New laws that will see midwives and paramedics administer vaccines and grant the MHRA powers to approve an unlicensed Covid vaccine are being introduced today.
They follow the Government’s public consultation launched in August and come as Pulse exclusively revealed yesterday that preparations are being made for a possible start to a Covid vaccination programme in December.
Following the changes, ‘midwives, nursing associates, operating department practitioners, paramedics, physiotherapists and pharmacists’ can be trained to give both Covid and flu vaccines.
The Government said that the legal amendments to the Human Medicine Regulations 2012 will also:
- Allow for the temporary licencing of medicines and vaccines, on an exceptional basis, pending the grant of a full licence.
- Give part immunity from civil liability to companies producing the vaccine, rather than just healthcare workers and manufacturers.
- Ensure that the vaccines and treatments used in response to certain specific types of public health threat, such as a Covid-19 vaccine, can be promoted as part of national vaccination or treatment campaigns.
- Allow armed services to transfer Covid and flu vaccines ‘under authorised arrangements’ by providing an exemption from the need for a wholesale dealer’s licence.
Health secretary Matt Hancock said: ‘The NHS has vast experience in vaccinating millions of people against diseases every year.
‘These legal changes will help us in doing everything we can to make sure we are ready to roll out a safe and effective Covid-19 vaccine as soon as it has passed clinical trials and undergone rigorous checks by the regulator.’
Based on the consultation, which saw 191,740 responses in just three weeks, the Government has made three key amendments to proposals.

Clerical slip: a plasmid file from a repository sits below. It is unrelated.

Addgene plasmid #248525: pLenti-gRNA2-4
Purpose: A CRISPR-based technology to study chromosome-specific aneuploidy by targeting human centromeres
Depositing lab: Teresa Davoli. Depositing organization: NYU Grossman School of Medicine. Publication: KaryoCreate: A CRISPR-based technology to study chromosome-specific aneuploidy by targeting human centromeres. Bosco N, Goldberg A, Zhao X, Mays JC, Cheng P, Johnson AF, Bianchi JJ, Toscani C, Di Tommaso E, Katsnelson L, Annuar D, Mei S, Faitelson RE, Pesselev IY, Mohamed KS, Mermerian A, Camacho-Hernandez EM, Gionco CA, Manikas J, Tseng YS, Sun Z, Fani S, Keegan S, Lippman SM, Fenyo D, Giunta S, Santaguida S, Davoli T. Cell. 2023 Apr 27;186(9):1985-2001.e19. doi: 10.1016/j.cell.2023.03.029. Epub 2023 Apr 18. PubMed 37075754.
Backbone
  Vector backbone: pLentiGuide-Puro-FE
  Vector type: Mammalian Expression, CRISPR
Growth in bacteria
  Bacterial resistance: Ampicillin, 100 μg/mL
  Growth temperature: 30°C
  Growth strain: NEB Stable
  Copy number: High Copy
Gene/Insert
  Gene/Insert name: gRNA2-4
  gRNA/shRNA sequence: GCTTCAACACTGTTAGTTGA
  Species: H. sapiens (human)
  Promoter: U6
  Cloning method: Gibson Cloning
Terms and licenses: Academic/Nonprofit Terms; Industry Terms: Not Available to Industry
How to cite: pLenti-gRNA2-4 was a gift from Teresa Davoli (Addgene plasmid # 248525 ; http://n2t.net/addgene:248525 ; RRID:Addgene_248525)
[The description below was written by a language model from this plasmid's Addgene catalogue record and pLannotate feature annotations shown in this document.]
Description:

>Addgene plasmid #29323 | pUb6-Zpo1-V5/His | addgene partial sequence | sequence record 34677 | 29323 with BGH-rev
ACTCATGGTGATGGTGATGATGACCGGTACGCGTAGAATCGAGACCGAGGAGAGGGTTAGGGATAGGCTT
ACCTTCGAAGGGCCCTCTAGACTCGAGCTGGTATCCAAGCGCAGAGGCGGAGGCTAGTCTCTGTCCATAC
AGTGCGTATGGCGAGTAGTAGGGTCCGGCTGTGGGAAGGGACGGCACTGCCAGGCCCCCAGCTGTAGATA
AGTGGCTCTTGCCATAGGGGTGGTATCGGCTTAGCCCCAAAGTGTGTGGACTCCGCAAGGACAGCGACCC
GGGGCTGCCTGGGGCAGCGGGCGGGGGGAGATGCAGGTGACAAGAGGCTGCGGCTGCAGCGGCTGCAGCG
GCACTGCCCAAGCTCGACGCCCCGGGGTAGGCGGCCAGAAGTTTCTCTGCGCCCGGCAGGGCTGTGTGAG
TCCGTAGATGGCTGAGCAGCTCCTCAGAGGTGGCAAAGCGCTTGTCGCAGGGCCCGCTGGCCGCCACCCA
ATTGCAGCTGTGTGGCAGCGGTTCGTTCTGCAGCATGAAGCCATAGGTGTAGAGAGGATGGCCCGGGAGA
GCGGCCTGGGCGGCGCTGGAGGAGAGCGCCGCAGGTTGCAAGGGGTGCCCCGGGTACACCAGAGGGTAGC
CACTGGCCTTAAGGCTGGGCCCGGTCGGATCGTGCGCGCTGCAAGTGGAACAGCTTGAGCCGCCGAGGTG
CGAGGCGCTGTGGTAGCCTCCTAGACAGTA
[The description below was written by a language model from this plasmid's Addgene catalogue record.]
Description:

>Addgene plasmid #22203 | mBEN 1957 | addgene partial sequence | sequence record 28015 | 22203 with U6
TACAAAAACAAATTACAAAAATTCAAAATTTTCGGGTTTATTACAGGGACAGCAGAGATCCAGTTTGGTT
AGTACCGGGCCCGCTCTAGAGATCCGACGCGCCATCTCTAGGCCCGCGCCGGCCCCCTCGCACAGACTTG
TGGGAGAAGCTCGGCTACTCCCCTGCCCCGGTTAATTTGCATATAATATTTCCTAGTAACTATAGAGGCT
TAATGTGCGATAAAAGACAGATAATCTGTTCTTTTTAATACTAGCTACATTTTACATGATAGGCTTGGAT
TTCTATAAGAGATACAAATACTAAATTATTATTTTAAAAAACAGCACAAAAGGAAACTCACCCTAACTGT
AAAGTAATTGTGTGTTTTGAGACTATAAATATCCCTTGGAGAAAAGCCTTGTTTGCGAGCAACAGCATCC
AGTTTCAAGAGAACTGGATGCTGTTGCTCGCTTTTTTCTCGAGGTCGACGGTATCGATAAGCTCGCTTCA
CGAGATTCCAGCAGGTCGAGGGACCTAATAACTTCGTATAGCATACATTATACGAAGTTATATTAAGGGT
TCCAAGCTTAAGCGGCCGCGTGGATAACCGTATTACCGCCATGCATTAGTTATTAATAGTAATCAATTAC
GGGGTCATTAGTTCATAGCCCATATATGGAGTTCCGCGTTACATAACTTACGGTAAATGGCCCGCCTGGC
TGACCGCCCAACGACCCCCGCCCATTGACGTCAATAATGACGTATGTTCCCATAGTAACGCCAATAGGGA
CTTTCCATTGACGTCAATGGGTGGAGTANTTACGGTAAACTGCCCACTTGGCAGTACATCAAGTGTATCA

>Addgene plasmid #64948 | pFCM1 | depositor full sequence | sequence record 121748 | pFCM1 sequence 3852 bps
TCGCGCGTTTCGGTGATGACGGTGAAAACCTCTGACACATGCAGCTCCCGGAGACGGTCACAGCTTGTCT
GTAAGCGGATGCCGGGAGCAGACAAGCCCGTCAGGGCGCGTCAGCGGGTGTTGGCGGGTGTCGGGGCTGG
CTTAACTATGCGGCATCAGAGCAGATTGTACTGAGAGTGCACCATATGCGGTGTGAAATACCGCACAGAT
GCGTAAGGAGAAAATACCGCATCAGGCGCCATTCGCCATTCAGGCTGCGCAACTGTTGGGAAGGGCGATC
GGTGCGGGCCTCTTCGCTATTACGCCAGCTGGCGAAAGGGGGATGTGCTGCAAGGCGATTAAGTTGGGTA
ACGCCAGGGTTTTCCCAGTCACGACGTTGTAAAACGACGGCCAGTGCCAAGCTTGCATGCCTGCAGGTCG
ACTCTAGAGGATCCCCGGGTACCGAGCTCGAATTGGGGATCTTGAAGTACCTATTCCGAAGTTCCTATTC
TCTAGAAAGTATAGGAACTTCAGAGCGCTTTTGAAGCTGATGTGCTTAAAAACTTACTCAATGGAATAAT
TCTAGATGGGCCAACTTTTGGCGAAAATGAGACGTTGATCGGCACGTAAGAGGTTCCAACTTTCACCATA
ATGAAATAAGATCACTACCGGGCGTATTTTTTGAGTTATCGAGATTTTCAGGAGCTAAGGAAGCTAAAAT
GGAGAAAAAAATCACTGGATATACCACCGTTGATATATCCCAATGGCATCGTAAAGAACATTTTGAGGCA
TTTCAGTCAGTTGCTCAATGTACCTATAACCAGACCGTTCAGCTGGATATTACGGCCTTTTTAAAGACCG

These include ‘requirements for the supervision of an additional experienced vaccinator’ in relation to the expanded workforce that can deliver Covid and flu vaccines.
The Government has also committed to a formal review of the new regulations allowing the use of unlicensed medicines or vaccines ‘within a year of any first use’.
It has also changed the ‘objective bystander’ test that relates to loss of immunity from civil liability where conditions are breached to make this a person who has ‘relevant expertise in the subject matter of the breach’.
The BMA’s GP Committee has said that expanding the workforce who are trained and able to give immunisations ‘would be helpful’ in light of a mass Covid vaccination campaign.
Yesterday, Pulse could reveal that there is currently no agreement over who is going to administer the vaccines, including whether it will be GPs.
Pulse has learned from a number of sources that discussions are taking place between NHS England, the BMA and other groups over who will be administering vaccines and who will be the first cohorts to receive the vaccine.
There is no guarantee the vaccine will be ready by December, but a source close to the discussions told Pulse the feeling is ’50/50′.
It comes as the Government has procured 65m syringes from one manufacturer as part of preparations for a potential Covid-19 vaccine which were due for delivery in September.
Pulse reported in August that the DHSC is considering yet-to-be-licensed flu vaccines as a way to procure enough stocks for this year’s expanded campaign.
The Joint Committee on Vaccination and Immunisation last month said people living in care homes and the staff looking after them should be at the very top of the list for a potential Covid-19 vaccine. Healthcare and social care workers would be next in the list of priorities, according to its updated analysis of who is most at risk.